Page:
It has been suggested that consistent use of condoms is likely to reduce the risk of the transmission of human immunodeficiency virus (HIV), as well as other sexually transmitted infections (STIs) . Over the past several decades, public health agencies have implemented a variety of campaigns to increase the use of condoms, especially among vulnerable populations for HIV. However, in spite of such recognition and efforts, little is known about use of and attitudes towards condoms in Bangladesh [2, 3]. Whereas overall HIV prevalence is less than 1% in most key vulnerable population groups (e.g. sex workers, men who have sex with men, transgenders, migrant workers) but a high prevalence of HIV (5.3%) among injecting drug users(IDUs) in Dhaka has been documented [4–6]. Further, a number of studies consistently reported high levels of preventable and treatable STIs among mobile populations, transport workers, IDUs and sex workers (SW); and more than one third of the sex workers reported sexual contact with IDUs and mobile populations [4–9]. The overlap among “bridging populations” suggests that there is a risk of HIV transmission from one group to other group of vulnerable populations if the epidemic spreads to sex workers (and then from SWs to their clients) [5, 6].
Despite limitations of sampling, question design and variations on results, a range of studies consistently show that a high proportion of men in Bangladesh do not use condoms in the majority of their commercial (also non-commercial) sexual encounters [4–6, 10–14]. A synthesis of recent studies among diverse groups of vulnerable population (such as migrant taxi drivers, rickshaw pullers, fishermen, Injecting drug users and truckers) suggest that only between 6% and 25% (average 13%) have ever used condoms when buying sex and very few of them even realized that they were at risk of exposure to HIV and other STIs [4–6, 10–14]. A number of studies also reported that population like rickshaw pullers, internal migrant workers, truckers and fishermen are the key segment of clients of the SWs and have visited a sex worker on an average 3–4 times in the last month [10–13].
While exploring the questionnaires used by different studies for assessing condom use behavior in Bangladesh, it was noted that although limited work has been done to examine the prevalence of condom use [11–13], very few studies have measured attitudes towards condom using any culturally standardized scale . Thus, actual attitudes and barriers to condom use remain poorly understood. The reliable and valid measurement of attitudes towards condom use may enhance the efforts to design population specific interventions aimed at promoting more positive attitudes and increased use of condoms.
Although a variety of instruments have been used in a number of studies from different settings to measure attitudes towards, and barriers to, condom use with different populations [15–18], the most commonly used instrument to measure attitudes towards condom use in sexual health and HIV research is the ‘Attitude Towards Condoms Scale’ (ATCS), developed in the U.S. . This is a 40-item self-report instrument originally developed base on concepts of the theory of reasoned action [20, 21] and as an assessment instrument for use in research directed towards promotion of barrier methods of contraception . However, several studies with men and women had demonstrated the utility of the ATCS scale and provided further support for the criterion related validity of the instrument [15, 16]. Brown  suggested that a method-specific scale would be more appropriate than a general measure of condom use. Several sexual health/HIV studies have also used 10–15 items from this scale with or without modification in different combinations [22–24]. Brown and Chen  recently validated a 4-item scale among rural African-American women. One recent study among migrant workers in Kolkata, India adopted 10 items from this scale to measure attitudes towards condom use among the study population and demonstrated the utility of the short version . Further study among migrant workers in Kolkata, India re-validated a similar 10-item scale and tested out the feasibility of using only 6 items among same study population .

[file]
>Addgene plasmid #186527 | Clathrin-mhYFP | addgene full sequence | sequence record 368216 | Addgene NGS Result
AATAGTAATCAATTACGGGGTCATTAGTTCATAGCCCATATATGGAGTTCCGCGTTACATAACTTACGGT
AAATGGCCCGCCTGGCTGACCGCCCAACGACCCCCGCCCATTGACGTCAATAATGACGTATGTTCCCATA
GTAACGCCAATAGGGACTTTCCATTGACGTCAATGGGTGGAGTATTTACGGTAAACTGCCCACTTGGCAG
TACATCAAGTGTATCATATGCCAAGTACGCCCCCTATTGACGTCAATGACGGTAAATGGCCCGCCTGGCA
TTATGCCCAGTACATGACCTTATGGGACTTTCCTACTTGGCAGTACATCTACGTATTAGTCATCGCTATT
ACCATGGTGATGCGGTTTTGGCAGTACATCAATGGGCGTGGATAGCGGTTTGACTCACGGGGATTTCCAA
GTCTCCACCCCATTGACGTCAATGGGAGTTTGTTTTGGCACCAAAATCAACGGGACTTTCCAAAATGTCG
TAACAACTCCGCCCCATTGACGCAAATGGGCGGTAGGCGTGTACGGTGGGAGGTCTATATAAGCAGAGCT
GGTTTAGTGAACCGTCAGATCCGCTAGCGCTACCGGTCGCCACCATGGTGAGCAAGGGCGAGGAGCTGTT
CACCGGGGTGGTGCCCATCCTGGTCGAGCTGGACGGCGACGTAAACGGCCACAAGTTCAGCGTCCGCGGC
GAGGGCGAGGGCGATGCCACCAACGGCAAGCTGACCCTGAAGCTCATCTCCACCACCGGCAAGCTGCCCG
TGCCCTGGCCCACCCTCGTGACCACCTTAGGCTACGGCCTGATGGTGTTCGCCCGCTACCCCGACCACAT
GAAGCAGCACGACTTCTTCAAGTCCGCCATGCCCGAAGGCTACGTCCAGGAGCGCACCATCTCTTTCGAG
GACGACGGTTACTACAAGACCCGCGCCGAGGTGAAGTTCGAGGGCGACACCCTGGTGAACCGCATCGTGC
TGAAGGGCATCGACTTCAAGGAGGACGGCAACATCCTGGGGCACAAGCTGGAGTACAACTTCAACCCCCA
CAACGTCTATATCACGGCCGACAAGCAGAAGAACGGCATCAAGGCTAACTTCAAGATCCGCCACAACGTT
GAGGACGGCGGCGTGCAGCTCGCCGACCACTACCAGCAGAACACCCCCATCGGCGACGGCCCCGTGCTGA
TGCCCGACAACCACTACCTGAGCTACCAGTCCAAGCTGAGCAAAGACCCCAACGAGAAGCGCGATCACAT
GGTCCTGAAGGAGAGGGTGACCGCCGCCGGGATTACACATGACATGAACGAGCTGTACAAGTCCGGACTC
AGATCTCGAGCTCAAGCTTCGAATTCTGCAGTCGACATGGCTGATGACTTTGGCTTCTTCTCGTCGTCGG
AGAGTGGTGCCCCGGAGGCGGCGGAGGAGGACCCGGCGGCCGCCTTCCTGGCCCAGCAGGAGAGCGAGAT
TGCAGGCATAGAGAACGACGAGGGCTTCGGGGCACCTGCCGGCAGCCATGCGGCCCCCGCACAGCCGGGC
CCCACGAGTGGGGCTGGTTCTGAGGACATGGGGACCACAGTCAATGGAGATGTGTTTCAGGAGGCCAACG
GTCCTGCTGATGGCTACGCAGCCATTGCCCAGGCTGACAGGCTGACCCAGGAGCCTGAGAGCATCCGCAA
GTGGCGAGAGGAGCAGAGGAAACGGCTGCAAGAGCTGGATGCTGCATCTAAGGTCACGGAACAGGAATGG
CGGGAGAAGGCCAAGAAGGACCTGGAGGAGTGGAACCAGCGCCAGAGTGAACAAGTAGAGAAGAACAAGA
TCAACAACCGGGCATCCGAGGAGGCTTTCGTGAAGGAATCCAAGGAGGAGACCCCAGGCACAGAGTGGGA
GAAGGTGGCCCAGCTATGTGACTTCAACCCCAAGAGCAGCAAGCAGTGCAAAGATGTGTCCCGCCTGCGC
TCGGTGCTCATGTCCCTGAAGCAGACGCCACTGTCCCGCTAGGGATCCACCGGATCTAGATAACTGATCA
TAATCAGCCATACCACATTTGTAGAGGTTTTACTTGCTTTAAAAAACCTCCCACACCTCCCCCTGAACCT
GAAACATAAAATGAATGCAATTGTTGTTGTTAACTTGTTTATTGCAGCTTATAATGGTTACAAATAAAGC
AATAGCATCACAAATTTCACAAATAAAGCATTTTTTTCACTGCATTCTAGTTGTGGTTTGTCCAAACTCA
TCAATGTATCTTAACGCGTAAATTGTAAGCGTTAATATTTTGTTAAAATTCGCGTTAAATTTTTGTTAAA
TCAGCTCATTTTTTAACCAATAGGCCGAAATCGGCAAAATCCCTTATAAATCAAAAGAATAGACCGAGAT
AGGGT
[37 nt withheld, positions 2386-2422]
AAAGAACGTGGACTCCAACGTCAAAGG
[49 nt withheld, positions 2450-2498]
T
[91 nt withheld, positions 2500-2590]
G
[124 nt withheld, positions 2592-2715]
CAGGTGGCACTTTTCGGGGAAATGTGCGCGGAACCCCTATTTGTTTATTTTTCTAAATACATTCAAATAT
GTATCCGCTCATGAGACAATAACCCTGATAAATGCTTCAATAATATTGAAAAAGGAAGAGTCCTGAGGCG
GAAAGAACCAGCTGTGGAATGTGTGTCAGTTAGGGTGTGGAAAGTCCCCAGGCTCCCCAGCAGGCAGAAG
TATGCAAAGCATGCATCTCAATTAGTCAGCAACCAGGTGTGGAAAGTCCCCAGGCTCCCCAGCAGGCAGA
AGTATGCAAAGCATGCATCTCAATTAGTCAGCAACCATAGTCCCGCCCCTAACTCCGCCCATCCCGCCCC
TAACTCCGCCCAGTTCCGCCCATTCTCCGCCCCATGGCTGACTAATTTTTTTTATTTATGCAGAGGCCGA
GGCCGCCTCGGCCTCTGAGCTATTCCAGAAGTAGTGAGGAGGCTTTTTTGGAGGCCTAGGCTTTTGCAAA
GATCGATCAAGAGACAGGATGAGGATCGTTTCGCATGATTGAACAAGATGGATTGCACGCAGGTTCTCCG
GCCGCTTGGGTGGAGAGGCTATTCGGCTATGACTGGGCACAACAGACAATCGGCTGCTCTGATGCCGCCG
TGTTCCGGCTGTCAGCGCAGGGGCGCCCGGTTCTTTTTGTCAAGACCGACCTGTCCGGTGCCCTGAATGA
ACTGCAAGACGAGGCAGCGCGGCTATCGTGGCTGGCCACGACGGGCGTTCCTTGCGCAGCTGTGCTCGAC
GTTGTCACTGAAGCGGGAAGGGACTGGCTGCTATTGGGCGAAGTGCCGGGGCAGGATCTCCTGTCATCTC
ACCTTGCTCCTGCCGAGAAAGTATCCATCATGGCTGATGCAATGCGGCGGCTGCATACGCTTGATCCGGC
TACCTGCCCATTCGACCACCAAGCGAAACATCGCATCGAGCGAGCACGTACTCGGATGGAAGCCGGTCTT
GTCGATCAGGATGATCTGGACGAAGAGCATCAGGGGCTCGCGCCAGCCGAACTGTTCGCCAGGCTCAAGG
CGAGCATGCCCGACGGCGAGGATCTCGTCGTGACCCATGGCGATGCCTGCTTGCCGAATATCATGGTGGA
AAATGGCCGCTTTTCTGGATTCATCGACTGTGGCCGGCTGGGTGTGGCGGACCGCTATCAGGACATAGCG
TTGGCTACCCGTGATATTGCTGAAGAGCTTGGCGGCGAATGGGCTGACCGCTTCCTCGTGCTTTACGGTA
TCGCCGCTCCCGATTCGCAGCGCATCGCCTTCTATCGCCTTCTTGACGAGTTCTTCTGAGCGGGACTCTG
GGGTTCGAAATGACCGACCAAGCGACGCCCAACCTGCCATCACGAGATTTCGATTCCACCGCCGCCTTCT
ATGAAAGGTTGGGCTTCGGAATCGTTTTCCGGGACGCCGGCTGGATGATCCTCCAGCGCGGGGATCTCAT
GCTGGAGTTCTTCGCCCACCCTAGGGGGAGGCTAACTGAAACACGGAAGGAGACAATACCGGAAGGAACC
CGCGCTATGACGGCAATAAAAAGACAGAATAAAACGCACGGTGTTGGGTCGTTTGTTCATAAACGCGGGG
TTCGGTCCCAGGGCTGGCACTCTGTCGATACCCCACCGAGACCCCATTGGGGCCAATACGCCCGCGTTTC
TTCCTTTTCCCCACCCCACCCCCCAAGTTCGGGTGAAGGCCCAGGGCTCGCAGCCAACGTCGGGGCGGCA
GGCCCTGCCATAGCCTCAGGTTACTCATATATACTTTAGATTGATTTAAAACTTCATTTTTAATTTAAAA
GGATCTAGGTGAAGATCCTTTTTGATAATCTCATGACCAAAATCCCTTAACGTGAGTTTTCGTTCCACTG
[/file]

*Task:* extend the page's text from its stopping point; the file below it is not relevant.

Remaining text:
It is well known that measures that have demonstrated reliability and validity in one population may not necessarily be generaliseable to other populations. In each new population, it is important to assess an instrument’s cultural relevance and to re-validate it . Recognition of this has led to the concept of ‘cultural equivalence’, which can be defined as a psychological assessment tool’s applicability, reliability and validity with specific group of people who belong to a different cultural group from those with whom the tool was originally assessed . Although Brown’s ATCS scale is widely validated in western world and appropriate for English speaking (and writing) individuals, its utility and cultural applicability in vulnerable groups with low literacy rates has scarcely been evaluated.
It is important for a setting, where very low levels of condom use are consistently reported, to monitor attitudes towards and uptake of condoms on regular basis in order to scale-up HIV and STIs prevention initiatives. As there was no uniform-standardized condom attitude scale for Bangladeshi population, this study translated and cross-culturally adapted items from the English ATCS, and examined the validity and reliability aspects of the Bengali version of ‘attitudes towards condoms use (ATC-B) scale’ to be used in vulnerable population groups in Bangladesh.